Long before Viktor Vekselberg was tied to a scandal over the president and a porn star, the Russian oligarch had been positioning himself to extend his influence in the United States.
In early 2017, shortly before Donald Trump's presidential inauguration, Intrater hired Trump's personal attorney, Michael Cohen, as a consultant.
Now, Intrater's investment firm is wrestling with the fallout from financial sanctions the U.S. Treasury Department lodged in April against Vekselberg, one of a group of oligarchs tied to Russian President Vladimir Putin.
Columbus Nova has insisted it only managed Vekselberg's vast assets. But an Associated Press review of legal and securities filings shows that the cousins sometimes collaborated in a more deeply entwined business relationship than was previously known.
Spokesman for Columbus Nova have told the AP that the firm's business relationship with Vekselberg has been indefinitely halted by the sanctions, which targeted Russian oligarchs accused by Treasury of playing a "key role in advancing Russia's malign activities."
All Vekselberg assets in the U.S. are frozen and U.S. companies forbidden from doing business with him and his entities. The deadline to sever those relationships was June 4, but talks between Columbus Nova and the government are continuing, the firm's spokesmen said. A Treasury Department spokesman declined to comment.
The Columbus Nova spokesmen said the firm is also seeking permission from Treasury retrieve any assets entwined with Vekselberg's Renova Group, which the U.S. firm has described as "its biggest client."
Extricating Columbus Nova's holdings from Vekselberg's is not so simple. The sanctions apply to all assets in which Vekselberg has more than a 50 percent stake — including some investment funds managed by Columbus Nova in which the firm has an ownership interest, the spokesmen said. They discussed the matter on condition of anonymity because of the sensitivity of the ongoing discussions.
A Russian citizen who has had a U.S. green card and homes in New York and Connecticut, Vekselberg heads the Renova Group, a conglomerate encompassing metals, mining, tech and other assets that is based in Moscow.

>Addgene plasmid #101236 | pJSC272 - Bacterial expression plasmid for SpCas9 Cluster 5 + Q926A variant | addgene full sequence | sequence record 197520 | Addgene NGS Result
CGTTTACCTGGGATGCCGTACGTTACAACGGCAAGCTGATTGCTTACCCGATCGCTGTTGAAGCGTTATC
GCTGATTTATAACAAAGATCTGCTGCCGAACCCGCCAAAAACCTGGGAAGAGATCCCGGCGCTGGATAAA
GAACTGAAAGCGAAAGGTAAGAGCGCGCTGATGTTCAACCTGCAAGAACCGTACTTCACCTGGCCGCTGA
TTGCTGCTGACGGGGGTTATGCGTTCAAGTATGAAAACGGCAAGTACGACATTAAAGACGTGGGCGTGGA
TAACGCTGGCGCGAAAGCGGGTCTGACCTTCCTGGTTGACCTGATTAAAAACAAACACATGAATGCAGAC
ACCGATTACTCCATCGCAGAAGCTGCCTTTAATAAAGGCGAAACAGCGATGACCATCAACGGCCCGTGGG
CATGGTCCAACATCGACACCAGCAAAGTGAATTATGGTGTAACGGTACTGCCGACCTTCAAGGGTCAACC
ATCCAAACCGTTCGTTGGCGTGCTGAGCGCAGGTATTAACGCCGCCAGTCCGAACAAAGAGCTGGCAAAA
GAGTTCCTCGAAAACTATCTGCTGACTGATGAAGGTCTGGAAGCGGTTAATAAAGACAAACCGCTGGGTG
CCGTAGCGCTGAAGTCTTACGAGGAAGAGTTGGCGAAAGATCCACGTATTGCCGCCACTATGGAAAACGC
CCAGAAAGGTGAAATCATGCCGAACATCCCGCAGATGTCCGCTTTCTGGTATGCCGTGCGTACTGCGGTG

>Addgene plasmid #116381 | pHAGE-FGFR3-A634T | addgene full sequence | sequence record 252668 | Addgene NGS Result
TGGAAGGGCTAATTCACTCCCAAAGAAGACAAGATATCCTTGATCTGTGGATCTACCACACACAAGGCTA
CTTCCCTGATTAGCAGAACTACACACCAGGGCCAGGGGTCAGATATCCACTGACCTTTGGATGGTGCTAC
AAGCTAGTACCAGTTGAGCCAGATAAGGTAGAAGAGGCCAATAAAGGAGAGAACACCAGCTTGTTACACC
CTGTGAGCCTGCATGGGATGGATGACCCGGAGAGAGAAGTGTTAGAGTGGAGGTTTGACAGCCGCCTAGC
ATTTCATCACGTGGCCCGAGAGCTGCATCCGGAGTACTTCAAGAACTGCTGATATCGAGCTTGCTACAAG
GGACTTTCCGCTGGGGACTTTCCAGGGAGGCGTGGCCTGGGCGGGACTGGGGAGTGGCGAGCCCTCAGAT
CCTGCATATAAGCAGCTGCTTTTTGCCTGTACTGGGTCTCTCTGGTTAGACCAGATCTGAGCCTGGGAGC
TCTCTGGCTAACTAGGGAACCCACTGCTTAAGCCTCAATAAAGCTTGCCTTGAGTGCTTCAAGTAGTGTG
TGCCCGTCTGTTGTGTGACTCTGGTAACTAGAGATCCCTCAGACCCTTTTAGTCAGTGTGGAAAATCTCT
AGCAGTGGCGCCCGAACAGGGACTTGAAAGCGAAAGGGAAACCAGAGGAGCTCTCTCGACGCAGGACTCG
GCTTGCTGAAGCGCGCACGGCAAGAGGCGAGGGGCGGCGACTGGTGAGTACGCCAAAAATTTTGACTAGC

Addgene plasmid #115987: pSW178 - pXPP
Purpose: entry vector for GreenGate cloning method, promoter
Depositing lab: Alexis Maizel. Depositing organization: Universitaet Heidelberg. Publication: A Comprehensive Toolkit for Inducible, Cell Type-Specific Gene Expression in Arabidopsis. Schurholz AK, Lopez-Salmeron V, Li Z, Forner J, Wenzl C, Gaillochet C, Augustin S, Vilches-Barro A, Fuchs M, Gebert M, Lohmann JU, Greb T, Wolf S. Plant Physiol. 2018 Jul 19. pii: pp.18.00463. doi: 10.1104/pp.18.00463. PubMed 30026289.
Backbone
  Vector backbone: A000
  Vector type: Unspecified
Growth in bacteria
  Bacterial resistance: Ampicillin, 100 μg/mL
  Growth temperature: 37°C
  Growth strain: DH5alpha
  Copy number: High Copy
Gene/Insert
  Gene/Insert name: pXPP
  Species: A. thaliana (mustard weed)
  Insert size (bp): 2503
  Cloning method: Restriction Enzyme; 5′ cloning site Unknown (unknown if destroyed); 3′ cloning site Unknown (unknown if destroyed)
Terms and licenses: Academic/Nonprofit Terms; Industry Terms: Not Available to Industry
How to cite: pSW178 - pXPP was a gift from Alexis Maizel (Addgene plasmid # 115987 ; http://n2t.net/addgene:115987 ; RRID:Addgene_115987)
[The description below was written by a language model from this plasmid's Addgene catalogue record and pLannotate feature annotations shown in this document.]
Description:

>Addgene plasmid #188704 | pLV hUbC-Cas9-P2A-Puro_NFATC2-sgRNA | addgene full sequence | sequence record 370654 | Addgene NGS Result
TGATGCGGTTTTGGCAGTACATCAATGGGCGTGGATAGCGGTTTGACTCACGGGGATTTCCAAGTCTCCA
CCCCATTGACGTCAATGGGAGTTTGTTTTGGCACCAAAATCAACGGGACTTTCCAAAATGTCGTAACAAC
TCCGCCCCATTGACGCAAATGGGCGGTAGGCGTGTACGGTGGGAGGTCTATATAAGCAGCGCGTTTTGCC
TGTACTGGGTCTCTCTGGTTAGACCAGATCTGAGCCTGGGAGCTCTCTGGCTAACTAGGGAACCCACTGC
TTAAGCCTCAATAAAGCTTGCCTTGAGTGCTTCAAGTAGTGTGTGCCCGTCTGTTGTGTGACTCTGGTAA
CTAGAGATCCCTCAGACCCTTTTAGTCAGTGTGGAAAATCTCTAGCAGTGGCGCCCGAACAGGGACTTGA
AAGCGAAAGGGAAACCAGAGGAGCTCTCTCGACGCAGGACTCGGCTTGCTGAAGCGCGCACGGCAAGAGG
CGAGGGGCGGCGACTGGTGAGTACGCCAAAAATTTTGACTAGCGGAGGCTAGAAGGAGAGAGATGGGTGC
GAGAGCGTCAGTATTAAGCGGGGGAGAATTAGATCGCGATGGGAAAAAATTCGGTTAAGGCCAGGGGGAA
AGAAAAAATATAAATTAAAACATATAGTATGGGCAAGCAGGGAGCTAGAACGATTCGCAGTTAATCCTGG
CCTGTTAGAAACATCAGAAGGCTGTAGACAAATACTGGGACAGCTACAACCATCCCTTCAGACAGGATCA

He wields an estimated $13 billion fortune that supports Silicon Valley startups, programs at a California state park, a Western-themed resort amid the Joshua trees near Scottsdale, Arizona — and a loan to a Baptist church in Savannah, Georgia.
Vekselberg, 61, amassed much of his wealth in Russia. But he has used it to extend influence in the U.S.
One project is the Skolkovo Foundation, a Russian government-backed nonprofit aimed at winning U.S. and Western tech investment. Vekselberg has served as its president and secured cooperative deals with American tech barons like Cisco's John Chambers.
But in 2014, the FBI's Boston office warned the foundation "may be a means for the Russian government to access our nation's sensitive or classified research." Even before the Trump administration targeted Vekselberg and six other Russian oligarchs with financial sanctions, his opaque corporate structure, which includes an array of hard-to-trace shell companies, fell under scrutiny from special counsel Robert Mueller, according to several media reports.
Vekselberg's spokesman, Andrey Shtorkh, did not detail how the billionaire was addressing sanctions. Shtorkh stressed that Vekselberg did not create or control Columbus Nova and gave up his green card over a decade ago.
Media attention zeroed in on Vekselberg and Intrater in May when Michael Avenatti, the attorney for the adult film actress known as Stormy Daniels, released a memo claiming the cousins routed about $500,000 through Columbus Nova to a shell company set up by Cohen.
Avenatti claimed that just before the 2016 presidential election, Cohen used the same shell company, Essential Consultants LLC, to pay adult film star, Stephanie Clifford, $130,000 to keep silent about her allegation of a one-night stand with Trump a decade earlier.
Eleven days before Trump's inauguration last year, Vekselberg and Intrater jointly met with Cohen — one of several meetings between Trump intimates and high-level Russians during the 2016 campaign and transition. During the meeting, held in Cohen's office at Trump Tower, Vekselberg and Cohen discussed U.S-Russia affairs, said a person familiar with the meeting who spoke anonymously because he was not authorized to discuss the session.
In a statement on its website, Columbus Nova denied that Vekselberg played any role in its payments to Cohen.
Intrater's firm has handled Vekselberg's financial holdings for nearly two decades, company spokesmen said.
But as far back as 2000, Intrater also worked for Vekselberg as CEO of the Russian's Renova Group conglomerate. Between 2000 and 2004, the New York-based subsidiary, Renova Inc., commissioned a Washington lobbying firm to work for Vekselberg and Russian interests.
Shtorkh acknowledged the billionaire owns Renova Inc. According to a lobbying contract reviewed by AP and validated by Columbus Nova spokesmen, Intrater served as Renova Inc.'s CEO for at least three years while he built up his own investment firm.
The Columbus Nova spokesmen said Intrater took on his Renova Inc. role as a client service to Vekselberg.
Burke reported from Menlo Park, California. Associated Press writers Nataliya Vasilyeva reported from Moscow and Raphael Satter reported from London.